Access to pre-K education, school consolidation, and dual enrollment programs will rank high on the legislative agenda for the 2013 session, according to chairs of House and Senate education committees.
Kevin Mullin, chair of the Senate Education Committee, and Rep. Joanna Donovan, chair of the House Education Committee, say persistent declining student enrollments and rising school expenditures will force both committees to return to the unpopular subject of school mergers.
Both Mullin and Donovan will take a second stab at designing dual enrollment legislation, and Mullin says he will introduce a bill to further expand access to preschools. Finding the funding for these measures is going to be tricky, Donovan said, in light of an uptick in property tax rates.
Universal access to Pre-K
Vermont preschools have been eligible for public funding since Act 62 was passed in 2007. In 2011, a cap that limited participation to 50 percent of 3-year-olds and 4-year-olds was repealed. Early education is not mandatory and school districts are not required to have preschools.
Mullin, a Republican from Rutland, plans to introduce a bill that would provide universal access to pre-kindergarten students by providing direct payments to providers for children from school districts without preschools.
Mullin has asked legislative counsel to examine whether the current system conflicts with the Vermont Supreme Court’s Brigham decision. “Everyone must pay for the program and not everyone can access it — I think it’s a constitutional problem,” Mullin said.
The Shumlin administration may propose an alternative measure that would scale up incentives for schools districts to start preschools, Mullin said. Under the current system, state funding is distributed based on student count, which is calculated based on a three-year average. This creates a three-year lag period, preventing new preschools from accessing funding upfront. The administration may suggest legislation that would “allow grants to those districts that would hold them harmless for the penalty of the lag time,” Mullin said.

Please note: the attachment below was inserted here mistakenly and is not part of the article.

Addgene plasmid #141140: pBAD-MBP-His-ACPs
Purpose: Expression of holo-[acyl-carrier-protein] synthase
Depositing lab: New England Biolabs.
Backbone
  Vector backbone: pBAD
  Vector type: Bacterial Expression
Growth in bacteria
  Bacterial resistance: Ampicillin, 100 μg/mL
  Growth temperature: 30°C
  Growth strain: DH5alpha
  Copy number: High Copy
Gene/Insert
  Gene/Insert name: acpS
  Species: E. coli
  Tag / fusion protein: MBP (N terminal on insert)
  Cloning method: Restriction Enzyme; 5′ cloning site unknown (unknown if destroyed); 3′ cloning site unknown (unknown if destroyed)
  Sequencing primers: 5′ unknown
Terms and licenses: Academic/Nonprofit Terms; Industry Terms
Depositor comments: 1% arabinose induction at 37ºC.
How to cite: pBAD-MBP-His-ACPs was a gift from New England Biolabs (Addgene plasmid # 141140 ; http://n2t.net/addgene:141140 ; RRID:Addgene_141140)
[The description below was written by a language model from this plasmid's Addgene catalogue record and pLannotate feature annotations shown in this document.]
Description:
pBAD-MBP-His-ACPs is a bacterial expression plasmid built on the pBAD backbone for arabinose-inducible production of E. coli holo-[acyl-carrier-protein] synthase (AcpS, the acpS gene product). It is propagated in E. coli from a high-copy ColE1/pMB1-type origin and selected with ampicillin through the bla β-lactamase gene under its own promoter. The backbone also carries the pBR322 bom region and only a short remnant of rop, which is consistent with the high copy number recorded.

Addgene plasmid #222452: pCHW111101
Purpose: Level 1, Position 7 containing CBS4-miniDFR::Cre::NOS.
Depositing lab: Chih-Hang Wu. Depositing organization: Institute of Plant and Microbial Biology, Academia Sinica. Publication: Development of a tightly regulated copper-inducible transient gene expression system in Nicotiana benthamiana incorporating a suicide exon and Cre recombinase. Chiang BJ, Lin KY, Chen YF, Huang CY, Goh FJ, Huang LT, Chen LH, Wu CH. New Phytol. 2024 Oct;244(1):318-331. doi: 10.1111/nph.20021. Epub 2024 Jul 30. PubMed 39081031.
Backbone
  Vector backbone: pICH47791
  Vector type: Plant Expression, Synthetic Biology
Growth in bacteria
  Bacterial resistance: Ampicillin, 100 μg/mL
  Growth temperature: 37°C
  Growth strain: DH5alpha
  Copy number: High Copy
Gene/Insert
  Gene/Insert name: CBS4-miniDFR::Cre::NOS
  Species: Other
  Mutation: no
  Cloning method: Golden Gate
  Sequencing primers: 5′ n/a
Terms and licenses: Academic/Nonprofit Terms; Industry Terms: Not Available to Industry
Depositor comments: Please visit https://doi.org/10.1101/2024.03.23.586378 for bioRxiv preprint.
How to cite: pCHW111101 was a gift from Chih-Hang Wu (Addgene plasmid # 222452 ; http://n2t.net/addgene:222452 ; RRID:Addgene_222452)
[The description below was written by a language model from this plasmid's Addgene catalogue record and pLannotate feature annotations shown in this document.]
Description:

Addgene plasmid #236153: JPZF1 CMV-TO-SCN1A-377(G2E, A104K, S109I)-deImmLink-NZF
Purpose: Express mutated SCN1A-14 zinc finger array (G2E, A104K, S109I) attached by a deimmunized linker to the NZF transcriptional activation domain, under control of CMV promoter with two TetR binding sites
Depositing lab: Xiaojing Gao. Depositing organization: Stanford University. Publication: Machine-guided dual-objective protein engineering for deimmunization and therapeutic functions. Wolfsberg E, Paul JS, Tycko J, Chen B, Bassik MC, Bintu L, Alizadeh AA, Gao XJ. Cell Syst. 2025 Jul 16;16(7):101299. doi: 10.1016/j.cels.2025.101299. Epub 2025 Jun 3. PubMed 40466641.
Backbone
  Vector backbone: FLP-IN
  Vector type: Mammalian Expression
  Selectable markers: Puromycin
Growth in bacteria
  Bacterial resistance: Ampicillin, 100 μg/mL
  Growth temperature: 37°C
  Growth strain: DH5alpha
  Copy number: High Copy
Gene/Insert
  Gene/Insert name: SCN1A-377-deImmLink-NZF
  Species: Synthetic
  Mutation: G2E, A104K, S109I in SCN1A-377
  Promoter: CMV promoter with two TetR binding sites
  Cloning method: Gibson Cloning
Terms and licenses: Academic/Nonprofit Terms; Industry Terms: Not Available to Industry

“We passed a very big pre-K bill six years ago, but I think it’s time to revisit it,” Donovan said. The Democrat from Burlington alluded to complications that could crop up. “Money is always the question,” Donovan said. “We have to ask how we are going to pay for it.”
School consolidation will be one of the less palatable topics up for discussion, Mullin said.
“I know it’s a difficult decision but we are going to have to continue to talk about consolidation,” Mullin said. “There is going to have to be some consolidation at the supervisory union level and even at the school level if the trend doesn’t buck.”
Act 153, passed in 2010, offers incentives for voluntary school district mergers. Act 156, passed last session, expands those incentives and makes them available for school mergers even in supervisory unions where some towns have opted out. But so far, both pieces of legislation have been a nonstarter. Neither has spurred consolidation. Only one Regional Education District has been formed, between the school districts of Landgrove, Londonderry, Peru and Weston and the Flood Brook Union District. A bill to reduce the number of supervisory unions from 63 to 16 passed in the Senate last session but died in the House.
“The incentives aren’t real enough for the taxpayers to do it,” Mullin said.
Donovan said school mergers will also be an agenda item for the House education committee. She said she wants these decisions to be made at the local level, but “at some point there is going to be a tipping point and those decisions are going to have to be made.”
Title 16 refurbishment
Both committees will devote a substantial amount of time to a total rewrite of Title 16, which encompasses all education-related statutes. A lot of the work will involve doctoring language and making straightforward technical corrections, Mullin said. According to Donovan, there will also be some substantive decisions to make when it comes to carving out the respective roles of the State Board of Education and the newly created education agency.
Dual enrollment and early college programs
Last year, both the Senate and House education committees drafted bills to institute a statewide dual enrollment program in which 11th-graders and 12th-graders could receive both secondary and postsecondary credit for college courses. Another bill proposed developing early college program at all Vermont State College campuses. Both initiatives withered because lawmakers couldn’t agree on how to fund them. Donovan and Mullin said their committees plan to return to these issues in 2013, but disagreements about the funding source are sure to resurface.
Teacher evaluation tools
Donovan said the House committee will also take a look at the “teacher evaluation tool” developed by a task force including teachers, superintendents, principals, VNEA staff, and other stakeholders. “All education is dependent on having excellent teachers… we need to have a really good accountability system,” Donovan said.
The “tool” is a set of general guidelines that were drawn up at the behest of the Department of Education in order to qualify for funds through the American Recovery and Reinvestment Act in 2009. Ken Page, executive director of the Vermont Principals Association and a member of the task force, said he would be “very surprised” if the committee’s deliberation led to a bill proposing a statewide evaluation system.